The man sat anxiously in his car.
He tapped his fingers on the steering wheel rapidly, keeping a tight grip on it, as if he would collapse without its support. His pistol was next to him, in a compartment just beneath the door handle. He placed it there for easy access. You never know when you might need it.
He checked his watch for what seemed like the hundredth time. They had 3 minutes left.
“C’mon, c’mon you fucking retard” he mumbled to himself.
He had parked the sedan on the fifth basement floor near the lift as he was instructed. They had to go in and get out fast. He would come down from the elevator and they would drive away in time. There was no time for taking the scenic route.
His phone burst out in song. “Move bitch” exploded out.
The man grimace in annoyance. Without picking it up, he slammed his foot on the gas pedal and raced away. If he’s calling him, it could only mean one thing. He knew what to do. But he didn’t like it. He didn’t like it at all.
The other man was running. His posture was perfect. His back was rigid, his legs taking nearly identical strides. His steps had a strict rhythm to them, his arms swung to symmetrically, his legs almost leaping with each movement. If someone made a repeating gif of his sprint, it would be near identical to his actual movements. He was like a cyborg. Like a program. Looking at him run was like watching a Tom Cruise movie.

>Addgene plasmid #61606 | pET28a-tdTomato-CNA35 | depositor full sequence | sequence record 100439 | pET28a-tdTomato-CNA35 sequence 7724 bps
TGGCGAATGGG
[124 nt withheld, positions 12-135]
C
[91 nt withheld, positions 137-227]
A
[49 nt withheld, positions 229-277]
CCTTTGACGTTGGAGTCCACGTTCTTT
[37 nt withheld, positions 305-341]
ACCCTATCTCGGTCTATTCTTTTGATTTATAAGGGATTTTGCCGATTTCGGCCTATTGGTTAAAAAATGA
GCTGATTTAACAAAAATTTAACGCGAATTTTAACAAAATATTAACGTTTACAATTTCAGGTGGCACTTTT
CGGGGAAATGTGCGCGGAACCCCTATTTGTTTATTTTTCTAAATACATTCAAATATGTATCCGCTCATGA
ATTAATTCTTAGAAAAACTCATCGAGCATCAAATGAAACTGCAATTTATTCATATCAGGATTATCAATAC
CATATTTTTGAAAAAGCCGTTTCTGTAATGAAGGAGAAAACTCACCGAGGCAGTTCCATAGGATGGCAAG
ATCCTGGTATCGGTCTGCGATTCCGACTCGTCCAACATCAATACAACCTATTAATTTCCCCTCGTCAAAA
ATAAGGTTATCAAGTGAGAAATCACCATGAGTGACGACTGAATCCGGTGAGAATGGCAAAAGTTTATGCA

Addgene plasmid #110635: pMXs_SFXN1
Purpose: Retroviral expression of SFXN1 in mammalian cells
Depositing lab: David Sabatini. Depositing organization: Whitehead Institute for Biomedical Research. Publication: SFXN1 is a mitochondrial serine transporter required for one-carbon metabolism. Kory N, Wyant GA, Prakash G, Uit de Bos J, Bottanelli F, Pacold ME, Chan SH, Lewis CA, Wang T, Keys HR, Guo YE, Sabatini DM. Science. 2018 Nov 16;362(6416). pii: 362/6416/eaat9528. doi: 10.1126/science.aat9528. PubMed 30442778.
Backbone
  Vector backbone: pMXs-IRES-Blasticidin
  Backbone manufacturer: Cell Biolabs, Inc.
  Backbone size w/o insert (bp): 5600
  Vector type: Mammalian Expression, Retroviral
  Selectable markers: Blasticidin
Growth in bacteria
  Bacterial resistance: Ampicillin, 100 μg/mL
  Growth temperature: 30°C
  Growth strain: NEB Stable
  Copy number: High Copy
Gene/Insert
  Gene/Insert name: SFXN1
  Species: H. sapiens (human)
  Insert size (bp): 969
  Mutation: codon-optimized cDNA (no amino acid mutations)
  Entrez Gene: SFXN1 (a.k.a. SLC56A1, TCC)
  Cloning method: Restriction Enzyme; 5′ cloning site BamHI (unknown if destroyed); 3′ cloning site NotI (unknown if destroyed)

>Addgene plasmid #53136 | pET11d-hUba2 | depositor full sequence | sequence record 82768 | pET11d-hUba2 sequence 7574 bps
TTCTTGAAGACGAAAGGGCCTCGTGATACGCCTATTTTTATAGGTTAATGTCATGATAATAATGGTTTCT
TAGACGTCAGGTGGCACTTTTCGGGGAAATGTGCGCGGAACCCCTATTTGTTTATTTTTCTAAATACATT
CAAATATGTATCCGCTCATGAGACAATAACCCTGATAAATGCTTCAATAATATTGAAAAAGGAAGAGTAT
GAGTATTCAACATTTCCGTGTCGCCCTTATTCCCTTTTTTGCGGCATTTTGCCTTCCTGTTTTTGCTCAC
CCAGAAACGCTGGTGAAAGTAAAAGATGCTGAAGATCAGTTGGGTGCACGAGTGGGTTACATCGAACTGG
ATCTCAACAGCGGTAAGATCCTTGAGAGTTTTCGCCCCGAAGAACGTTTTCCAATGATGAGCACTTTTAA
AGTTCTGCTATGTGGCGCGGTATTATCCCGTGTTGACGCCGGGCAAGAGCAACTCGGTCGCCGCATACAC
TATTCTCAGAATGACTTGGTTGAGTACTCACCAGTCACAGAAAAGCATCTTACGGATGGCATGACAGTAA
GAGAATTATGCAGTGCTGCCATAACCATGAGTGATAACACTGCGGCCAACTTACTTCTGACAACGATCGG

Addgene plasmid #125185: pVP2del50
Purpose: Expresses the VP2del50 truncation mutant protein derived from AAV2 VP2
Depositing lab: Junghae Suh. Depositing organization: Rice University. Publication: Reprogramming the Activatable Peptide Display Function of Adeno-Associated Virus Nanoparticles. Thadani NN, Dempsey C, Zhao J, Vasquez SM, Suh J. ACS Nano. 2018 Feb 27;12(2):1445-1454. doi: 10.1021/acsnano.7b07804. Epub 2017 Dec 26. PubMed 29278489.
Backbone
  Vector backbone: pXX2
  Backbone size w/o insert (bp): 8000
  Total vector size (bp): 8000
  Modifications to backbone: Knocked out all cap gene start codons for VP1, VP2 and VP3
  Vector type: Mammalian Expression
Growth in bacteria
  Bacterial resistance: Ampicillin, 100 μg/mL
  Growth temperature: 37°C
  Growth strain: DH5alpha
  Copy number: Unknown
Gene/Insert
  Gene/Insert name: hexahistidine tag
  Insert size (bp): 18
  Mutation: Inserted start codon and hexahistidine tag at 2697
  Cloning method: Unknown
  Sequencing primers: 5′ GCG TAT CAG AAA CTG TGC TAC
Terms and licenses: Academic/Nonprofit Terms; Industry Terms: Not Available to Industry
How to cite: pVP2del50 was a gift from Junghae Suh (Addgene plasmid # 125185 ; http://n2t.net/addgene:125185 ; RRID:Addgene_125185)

He was wearing a large leather jacket and thick trousers. Inside the sports bag behind him, was a lightweight medium-sized rifle. Rounds of ammunition rattled inside a smaller plastic bag inside. The laser sight and telescopic scope were still attached to the gun. It had been used recently and hastily stuffed back in.
He knew that plans always go wrong. Years of experience had taught him that he could never rely on a plan or a schedule, as they would never work. He would always have to improvise.
This plan was one of them. There were complications. They had been stalling him. They knew what he was going to do. They knew all along.
Fortunately, he had expected it. He was ready. The instant he got out, he sprinted as quickly as he could. He told his accomplice to park around 10 minutes ago. That gave them 15 minutes to exit the building. Plenty of time. He arranged him to wait at the bottom floor of the building, so he could pick up the package from that weird guy who set up a stall in the basement. He didn’t think it was even allowed. But it didn’t matter anymore now. There had been a change of plans. He thought to himself. He swiftly grabbed his phone as he sprinted across to the glass rotating door.